Clinical director South Taranaki Rural Health and Fellow of the Division of Rural Hospital Medicine (FDRHMNZ)
Emma started with us in 2014, her clinical role being a rural generalist doctor providing rural emergency and inpatient generalist care for the people of South Taranaki.
What does your role involve?
The role and scope of the clinical work is broad and interesting. You never know what is going to come through the doors and need to make decisions to either stabilise and transfer patients to another hospital or admit patients to our Hāwera inpatient ward.
It’s about knowing the limitations of our own skillset and scope of practice as a generalist and when you need to phone a specialist friend. It’s also about understanding the skillset of the Hāwera Hospital nursing and allied health teams and the resources available which at times can be limited and variable when compared to Base Hospital.
We need to understand our rural context, our location and the distance from a Base Hospital and the ambulance resources that are available when caring for patients and these factors my change hour to hour!
As Clinical Director, I have the privilege to lead an amazing team of SMOs (Senior Medical Officers) in promoting and advocating for rural health within the TDHB. We still have a long way to go both regionally and nationally to have equitable healthcare for rural people and in particular for Māori living rurally.
Tell us about your team
My team has a mixture of SMO scopes and backgrounds: Rural Hospital Medicine, General Practice, Urgent Care and Emergency Medicine.
Dr Tom Dawson is the Head of Department – South Taranaki Rural Health with whom I work closely with. I work with a team of SMO leaders with a range of different skills and styles that complement our generalist nature. We’re a department that supports training for Rural Hospital Medicine registrars and supervise fifth year students from the University of Auckland.
Are you working on any special projects?
We’ve been developing and implementing a new rural model of care for South Taranaki since mid-2020. This has involved the addition of a new primary care service at the Hāwera Hospital facility which has a growing enrolled population and can also provide acute care for casual patients. Our vision is to align with recent reforms to improve access to primary and community care for people and to promote better integration of community, primary and secondary services and co-ordinate care more seamlessly for South Taranaki patients. We’ve only just begun and the road is long and convoluted but it’s an exciting opportunity towards improving rural health outcomes.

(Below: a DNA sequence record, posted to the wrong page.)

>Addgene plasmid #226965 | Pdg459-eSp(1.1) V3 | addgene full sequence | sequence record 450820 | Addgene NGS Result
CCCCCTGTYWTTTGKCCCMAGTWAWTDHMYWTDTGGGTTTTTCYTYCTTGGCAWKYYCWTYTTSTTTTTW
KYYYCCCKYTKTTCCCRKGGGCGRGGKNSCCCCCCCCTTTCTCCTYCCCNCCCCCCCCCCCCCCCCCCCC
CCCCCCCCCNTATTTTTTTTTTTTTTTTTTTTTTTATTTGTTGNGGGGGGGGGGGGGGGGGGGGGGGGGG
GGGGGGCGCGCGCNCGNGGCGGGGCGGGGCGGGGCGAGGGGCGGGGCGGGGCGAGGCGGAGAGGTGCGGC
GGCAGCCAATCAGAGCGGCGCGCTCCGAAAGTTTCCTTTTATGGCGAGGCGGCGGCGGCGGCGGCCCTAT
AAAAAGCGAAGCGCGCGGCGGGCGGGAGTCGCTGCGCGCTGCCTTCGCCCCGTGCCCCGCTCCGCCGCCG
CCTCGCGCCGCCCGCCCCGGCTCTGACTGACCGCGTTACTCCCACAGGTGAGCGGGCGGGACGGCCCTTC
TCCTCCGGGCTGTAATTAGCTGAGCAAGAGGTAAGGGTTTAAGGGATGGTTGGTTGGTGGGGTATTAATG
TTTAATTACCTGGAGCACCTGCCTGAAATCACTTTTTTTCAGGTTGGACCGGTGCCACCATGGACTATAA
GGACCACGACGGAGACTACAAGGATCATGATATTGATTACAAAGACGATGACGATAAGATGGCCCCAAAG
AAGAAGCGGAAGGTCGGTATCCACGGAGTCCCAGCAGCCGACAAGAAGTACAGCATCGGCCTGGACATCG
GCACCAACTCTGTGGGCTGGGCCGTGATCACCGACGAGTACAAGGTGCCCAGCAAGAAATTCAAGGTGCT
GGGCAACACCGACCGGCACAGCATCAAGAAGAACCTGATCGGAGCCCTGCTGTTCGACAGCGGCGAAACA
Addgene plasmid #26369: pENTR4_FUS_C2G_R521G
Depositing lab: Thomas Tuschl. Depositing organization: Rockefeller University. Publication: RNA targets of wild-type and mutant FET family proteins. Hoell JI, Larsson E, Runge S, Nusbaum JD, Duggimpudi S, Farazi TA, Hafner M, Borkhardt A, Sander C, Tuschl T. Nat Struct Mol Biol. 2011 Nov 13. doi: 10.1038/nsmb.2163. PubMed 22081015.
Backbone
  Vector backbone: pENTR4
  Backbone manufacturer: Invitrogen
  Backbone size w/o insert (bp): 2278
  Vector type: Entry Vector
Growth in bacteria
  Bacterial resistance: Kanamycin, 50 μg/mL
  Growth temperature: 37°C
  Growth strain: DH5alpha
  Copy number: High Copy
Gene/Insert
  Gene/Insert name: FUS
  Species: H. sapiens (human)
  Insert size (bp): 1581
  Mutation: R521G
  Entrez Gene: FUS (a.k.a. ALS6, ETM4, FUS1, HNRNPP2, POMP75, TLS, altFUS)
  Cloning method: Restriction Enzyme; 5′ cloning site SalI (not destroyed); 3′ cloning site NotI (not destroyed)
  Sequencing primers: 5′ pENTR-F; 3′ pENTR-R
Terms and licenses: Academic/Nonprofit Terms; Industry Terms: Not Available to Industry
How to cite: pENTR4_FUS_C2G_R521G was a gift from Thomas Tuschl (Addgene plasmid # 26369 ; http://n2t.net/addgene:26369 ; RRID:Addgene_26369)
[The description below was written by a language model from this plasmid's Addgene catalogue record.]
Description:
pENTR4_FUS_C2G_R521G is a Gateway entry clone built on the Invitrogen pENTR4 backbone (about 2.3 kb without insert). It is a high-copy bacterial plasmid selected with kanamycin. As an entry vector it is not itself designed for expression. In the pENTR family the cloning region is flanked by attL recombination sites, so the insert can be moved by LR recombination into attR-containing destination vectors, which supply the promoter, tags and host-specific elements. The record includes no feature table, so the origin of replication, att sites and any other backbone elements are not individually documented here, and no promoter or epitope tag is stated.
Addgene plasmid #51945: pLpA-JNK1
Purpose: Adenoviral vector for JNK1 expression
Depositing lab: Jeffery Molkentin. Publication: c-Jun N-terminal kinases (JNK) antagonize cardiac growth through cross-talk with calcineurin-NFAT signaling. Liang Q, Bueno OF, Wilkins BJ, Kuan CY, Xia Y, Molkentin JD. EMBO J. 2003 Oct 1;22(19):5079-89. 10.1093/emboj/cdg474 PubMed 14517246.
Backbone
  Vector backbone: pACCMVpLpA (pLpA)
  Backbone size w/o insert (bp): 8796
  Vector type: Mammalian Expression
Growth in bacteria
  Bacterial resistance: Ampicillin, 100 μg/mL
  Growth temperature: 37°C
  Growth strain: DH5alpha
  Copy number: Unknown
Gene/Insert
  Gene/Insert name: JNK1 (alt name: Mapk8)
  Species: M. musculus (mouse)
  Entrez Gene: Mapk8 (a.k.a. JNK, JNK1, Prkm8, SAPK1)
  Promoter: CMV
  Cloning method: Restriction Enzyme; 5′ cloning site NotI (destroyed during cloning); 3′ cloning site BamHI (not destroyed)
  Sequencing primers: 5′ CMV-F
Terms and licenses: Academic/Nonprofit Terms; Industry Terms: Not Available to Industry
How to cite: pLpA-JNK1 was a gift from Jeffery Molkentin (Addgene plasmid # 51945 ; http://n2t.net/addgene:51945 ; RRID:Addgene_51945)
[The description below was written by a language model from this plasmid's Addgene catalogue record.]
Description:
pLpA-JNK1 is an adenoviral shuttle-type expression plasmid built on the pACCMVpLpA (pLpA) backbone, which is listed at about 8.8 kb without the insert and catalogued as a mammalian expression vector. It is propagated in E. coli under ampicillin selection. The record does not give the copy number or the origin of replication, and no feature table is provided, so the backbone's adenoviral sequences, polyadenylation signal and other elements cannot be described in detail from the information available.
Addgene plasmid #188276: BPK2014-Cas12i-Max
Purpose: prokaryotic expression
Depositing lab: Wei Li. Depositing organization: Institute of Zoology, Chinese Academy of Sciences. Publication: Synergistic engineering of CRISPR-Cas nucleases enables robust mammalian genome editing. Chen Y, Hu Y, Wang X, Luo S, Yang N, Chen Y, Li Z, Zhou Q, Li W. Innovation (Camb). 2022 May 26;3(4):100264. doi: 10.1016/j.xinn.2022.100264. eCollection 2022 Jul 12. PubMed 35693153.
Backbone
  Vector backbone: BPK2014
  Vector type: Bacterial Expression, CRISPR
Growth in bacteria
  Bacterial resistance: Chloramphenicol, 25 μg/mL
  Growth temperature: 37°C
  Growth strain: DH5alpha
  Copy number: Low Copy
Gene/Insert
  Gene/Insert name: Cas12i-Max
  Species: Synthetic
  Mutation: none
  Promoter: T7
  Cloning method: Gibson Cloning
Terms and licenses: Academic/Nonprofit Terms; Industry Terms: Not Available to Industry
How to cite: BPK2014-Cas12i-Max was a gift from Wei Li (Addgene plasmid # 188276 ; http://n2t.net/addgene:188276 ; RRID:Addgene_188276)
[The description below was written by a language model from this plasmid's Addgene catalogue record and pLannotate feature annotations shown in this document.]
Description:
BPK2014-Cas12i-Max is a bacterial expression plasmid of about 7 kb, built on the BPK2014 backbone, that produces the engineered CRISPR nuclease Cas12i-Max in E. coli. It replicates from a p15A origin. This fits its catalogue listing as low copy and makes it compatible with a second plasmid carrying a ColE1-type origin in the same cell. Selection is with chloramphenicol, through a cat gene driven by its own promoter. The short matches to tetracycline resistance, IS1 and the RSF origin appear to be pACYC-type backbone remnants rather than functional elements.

How did you get to this point in your career?
I’m an international medical graduate from Manchester originally but this big city girl was always destined to live and work in a smaller place.
I came to New Zealand in 2007 and joined the Rural Hospital Medicine training programme in 2009 in its infancy as one of the first registrars on the new programme. This was my calling and I’ve since been inspired by many doctors who’ve worked in rural areas for many years and I’ve been able to work and live in many different places of New Zealand whilst training.
I completed training in 2014 and started at Hāwera Hospital soon after this and took the clinical lead position at that time... and the rest is history!
What’s the best thing about your job?
Making a difference to the health of patients living in a rural area. Meeting the challenge of providing equitable care to patients in rural areas when we are constrained by resources - it is not boring!
Working within our small team of leaders - doctors, nurses, allied and managers - a truly incredible group of people.
What inspires you to keep doing your work?
The people, the people, the people! My team, my community and my family, and the relentless drive to improve the health of rural communities and to abolish inequity that faces us every day.
Any big plans?
Assisting in building and sustaining a rural medical and interdisciplinary workforce through education and training. Assisting in rural research and linking with other rural localities to have a stronger voice nationally. Improving my Te Reo Māori to link better with my patients, community and be a positive example for my children.